Just weeks before he’s set to exit Congress, the House Ethics Committee released its report Tuesday on Rep. Madison Cawthorn’s (R-NC) cryptocurrency scandal, ordering him to pay more than $14,000 toward a charity and a $1,000 fine following “substantial evidence” that he promoted a “Let’s Go Brandon” coin that he had an undisclosed financial interest in.
According to the 81-page report, Cawthorn had purchased a number of Let’s Go Brandon coins and urged another witness cited in the report to “pump this up so much” before publicly promoting the coin in an Instagram comment. But Cawthorn did not disclose his vested stake in the coin before publicly promoting it—a violation of House rules.
Cawthorn told investigators he meant to “publicly tell people” he owned Let’s Go Brandon coins, but evidently forgot.
On Dec. 31, 2021, two days after commenting on an Instagram post that Let’s Go Brandon coin was headed “to the moon”—a colloquial expression in the crypto community for exponential gains—Cawthorn sold 65,841,651,026 Let’s Go Brandon coins, which made up 36.58 percent of his total owned coins. He made an approximate 93 percent return on his investment, according to the report.
According to investigators, Cawthorn said he originally bought the coin to “connect with his generation, poke fun at a political opponent, and address the government’s control of currency.”
Cawthorn announced Tuesday he will donate half of the charity-directed fines toward the Firearms Policy Coalition and half toward the Shepherd Brain and Spinal Cord Center.
The report also addresses allegations that Cawthorn had an inappropriate relationship with a staffer. The committee’s investigation of that allegation found “no evidence” of such a relationship, and noted there was “no evidence of an unprofessional office environment, and found that Representative Cawthorn did not violate House Rules or laws relating to nepotism.”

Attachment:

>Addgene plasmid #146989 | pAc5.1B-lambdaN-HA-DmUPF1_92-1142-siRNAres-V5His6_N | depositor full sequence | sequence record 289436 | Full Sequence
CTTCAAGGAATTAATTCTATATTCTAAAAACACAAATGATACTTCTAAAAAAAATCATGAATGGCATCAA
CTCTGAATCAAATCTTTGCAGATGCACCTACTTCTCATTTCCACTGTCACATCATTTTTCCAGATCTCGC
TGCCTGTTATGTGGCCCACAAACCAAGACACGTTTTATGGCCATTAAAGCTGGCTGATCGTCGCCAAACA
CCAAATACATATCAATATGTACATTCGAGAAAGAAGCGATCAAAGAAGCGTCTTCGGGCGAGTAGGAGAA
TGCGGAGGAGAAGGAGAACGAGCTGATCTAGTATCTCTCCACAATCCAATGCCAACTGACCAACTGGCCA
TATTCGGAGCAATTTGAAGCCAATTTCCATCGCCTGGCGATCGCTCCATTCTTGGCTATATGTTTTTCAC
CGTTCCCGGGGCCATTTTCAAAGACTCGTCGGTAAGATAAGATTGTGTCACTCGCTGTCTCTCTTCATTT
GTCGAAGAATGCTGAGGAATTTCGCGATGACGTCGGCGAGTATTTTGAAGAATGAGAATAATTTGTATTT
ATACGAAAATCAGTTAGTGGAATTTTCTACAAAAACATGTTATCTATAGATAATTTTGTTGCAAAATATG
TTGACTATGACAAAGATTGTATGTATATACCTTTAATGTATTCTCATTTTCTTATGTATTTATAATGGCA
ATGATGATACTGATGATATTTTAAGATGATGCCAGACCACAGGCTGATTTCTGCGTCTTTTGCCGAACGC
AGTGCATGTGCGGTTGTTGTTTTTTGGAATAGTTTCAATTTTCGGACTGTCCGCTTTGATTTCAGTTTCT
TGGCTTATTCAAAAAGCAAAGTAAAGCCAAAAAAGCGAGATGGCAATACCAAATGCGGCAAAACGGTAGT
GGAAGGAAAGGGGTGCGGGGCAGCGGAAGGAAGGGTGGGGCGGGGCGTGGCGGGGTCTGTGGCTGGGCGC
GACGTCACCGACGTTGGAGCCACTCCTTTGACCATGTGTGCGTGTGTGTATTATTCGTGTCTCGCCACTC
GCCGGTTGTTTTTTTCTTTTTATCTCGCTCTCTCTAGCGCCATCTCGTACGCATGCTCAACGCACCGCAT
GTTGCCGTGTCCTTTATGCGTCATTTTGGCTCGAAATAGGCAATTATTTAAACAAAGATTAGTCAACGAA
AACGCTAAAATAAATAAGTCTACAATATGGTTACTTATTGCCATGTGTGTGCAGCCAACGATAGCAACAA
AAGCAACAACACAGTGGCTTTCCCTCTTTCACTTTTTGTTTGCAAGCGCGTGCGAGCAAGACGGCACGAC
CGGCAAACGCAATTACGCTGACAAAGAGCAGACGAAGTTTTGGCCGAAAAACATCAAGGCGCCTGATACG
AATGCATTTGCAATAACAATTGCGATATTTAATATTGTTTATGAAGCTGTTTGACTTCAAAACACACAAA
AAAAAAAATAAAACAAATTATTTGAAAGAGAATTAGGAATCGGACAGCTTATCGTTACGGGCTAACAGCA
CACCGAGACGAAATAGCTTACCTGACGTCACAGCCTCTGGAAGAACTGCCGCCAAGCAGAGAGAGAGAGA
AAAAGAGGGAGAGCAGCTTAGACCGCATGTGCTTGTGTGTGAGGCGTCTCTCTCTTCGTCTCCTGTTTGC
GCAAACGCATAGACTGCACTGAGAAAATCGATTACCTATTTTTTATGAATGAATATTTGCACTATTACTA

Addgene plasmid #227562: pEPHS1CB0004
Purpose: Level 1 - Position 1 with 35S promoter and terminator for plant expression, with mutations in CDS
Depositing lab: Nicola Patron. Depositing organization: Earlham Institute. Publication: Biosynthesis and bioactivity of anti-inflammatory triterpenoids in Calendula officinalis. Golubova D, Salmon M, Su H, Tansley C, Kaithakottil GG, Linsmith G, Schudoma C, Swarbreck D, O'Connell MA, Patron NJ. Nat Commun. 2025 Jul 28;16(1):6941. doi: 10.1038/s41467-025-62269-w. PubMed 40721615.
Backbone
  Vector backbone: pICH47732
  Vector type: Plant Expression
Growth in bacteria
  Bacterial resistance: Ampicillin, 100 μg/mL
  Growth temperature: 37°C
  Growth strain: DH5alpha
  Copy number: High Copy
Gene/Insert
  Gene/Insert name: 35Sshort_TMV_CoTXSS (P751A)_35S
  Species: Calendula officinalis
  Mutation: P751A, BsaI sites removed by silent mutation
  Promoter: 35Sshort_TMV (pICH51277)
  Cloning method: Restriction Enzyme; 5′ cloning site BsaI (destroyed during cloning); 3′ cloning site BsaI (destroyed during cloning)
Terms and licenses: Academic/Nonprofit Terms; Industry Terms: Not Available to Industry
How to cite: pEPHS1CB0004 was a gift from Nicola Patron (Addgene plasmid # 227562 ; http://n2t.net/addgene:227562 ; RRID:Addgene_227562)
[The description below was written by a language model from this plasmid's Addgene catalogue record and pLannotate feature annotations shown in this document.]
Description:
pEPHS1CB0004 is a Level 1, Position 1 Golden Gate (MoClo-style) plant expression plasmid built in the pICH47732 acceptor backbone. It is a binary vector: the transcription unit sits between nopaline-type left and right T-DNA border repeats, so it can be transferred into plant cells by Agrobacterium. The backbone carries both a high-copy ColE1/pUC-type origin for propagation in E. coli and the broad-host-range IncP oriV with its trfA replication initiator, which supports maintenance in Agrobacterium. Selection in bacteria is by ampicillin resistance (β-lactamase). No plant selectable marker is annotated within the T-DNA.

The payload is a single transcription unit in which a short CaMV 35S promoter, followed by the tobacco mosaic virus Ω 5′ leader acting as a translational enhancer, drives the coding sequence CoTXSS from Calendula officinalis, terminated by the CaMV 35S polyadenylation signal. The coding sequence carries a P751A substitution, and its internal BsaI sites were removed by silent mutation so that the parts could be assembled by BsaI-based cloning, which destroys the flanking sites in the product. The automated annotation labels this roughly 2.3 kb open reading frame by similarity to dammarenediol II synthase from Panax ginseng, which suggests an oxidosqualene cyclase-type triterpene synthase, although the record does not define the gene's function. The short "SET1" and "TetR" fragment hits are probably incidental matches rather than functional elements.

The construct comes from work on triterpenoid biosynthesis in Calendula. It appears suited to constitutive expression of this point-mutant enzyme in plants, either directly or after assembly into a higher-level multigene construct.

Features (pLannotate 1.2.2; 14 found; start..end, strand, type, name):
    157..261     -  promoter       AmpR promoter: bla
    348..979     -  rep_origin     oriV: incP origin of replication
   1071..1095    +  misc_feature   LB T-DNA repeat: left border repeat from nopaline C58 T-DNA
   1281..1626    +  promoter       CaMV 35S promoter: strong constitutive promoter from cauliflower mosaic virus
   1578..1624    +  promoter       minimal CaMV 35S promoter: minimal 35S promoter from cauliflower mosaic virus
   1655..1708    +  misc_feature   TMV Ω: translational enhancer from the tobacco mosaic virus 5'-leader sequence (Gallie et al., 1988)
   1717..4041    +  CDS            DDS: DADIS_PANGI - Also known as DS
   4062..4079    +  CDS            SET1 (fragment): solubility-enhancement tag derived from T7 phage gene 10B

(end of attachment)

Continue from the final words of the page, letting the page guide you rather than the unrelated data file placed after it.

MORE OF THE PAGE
It’s an imperfect ending to a rocky two years in Congress for Cawthorn, who lost his primary in May. Not only did he turn heads after alleging members of Congress were having orgies and doing key bumps of cocaine on the regular, he also faced multiple run-ins with the law while driving or traveling.
Just 27 years old, Cawthorn has not yet announced his plans for after his term ends in January, but he has intimated some involvement with GOP politics. He said after he lost his primary this year that the GOP should embrace “dark MAGA” positions—presumably a harder turn toward former President Donald Trump’s tactics—and Cawthorn was the only sitting member of Congress to show up to Trump’s announcement speech for another presidential run in November.
This spring, government ethics watchdogs also raised alarms in response to The Daily Beast’s reporting about what appeared to be excessive Cawthorn campaign payouts to his chief-of-staff. The campaign drew further scrutiny a month later for apparently misappropriating donations, and has since gone bust, with only $12,000 in the bank as of Oct. 19.
But Cawthorn recently signaled that, while he may be exiting the Capitol doors, he doesn’t intend to get out of the political fundraising game. On Nov. 28, he converted his campaign committee to a leadership PAC, called “MADISON PAC,” which will allow him to support political allies, as well as tap the account for what amounts to a personal “slush fund.” It’s a reversal: Cawthorn terminated his old, broke leadership PAC the day after he lost.
Roger Sollenberger contributed to this report.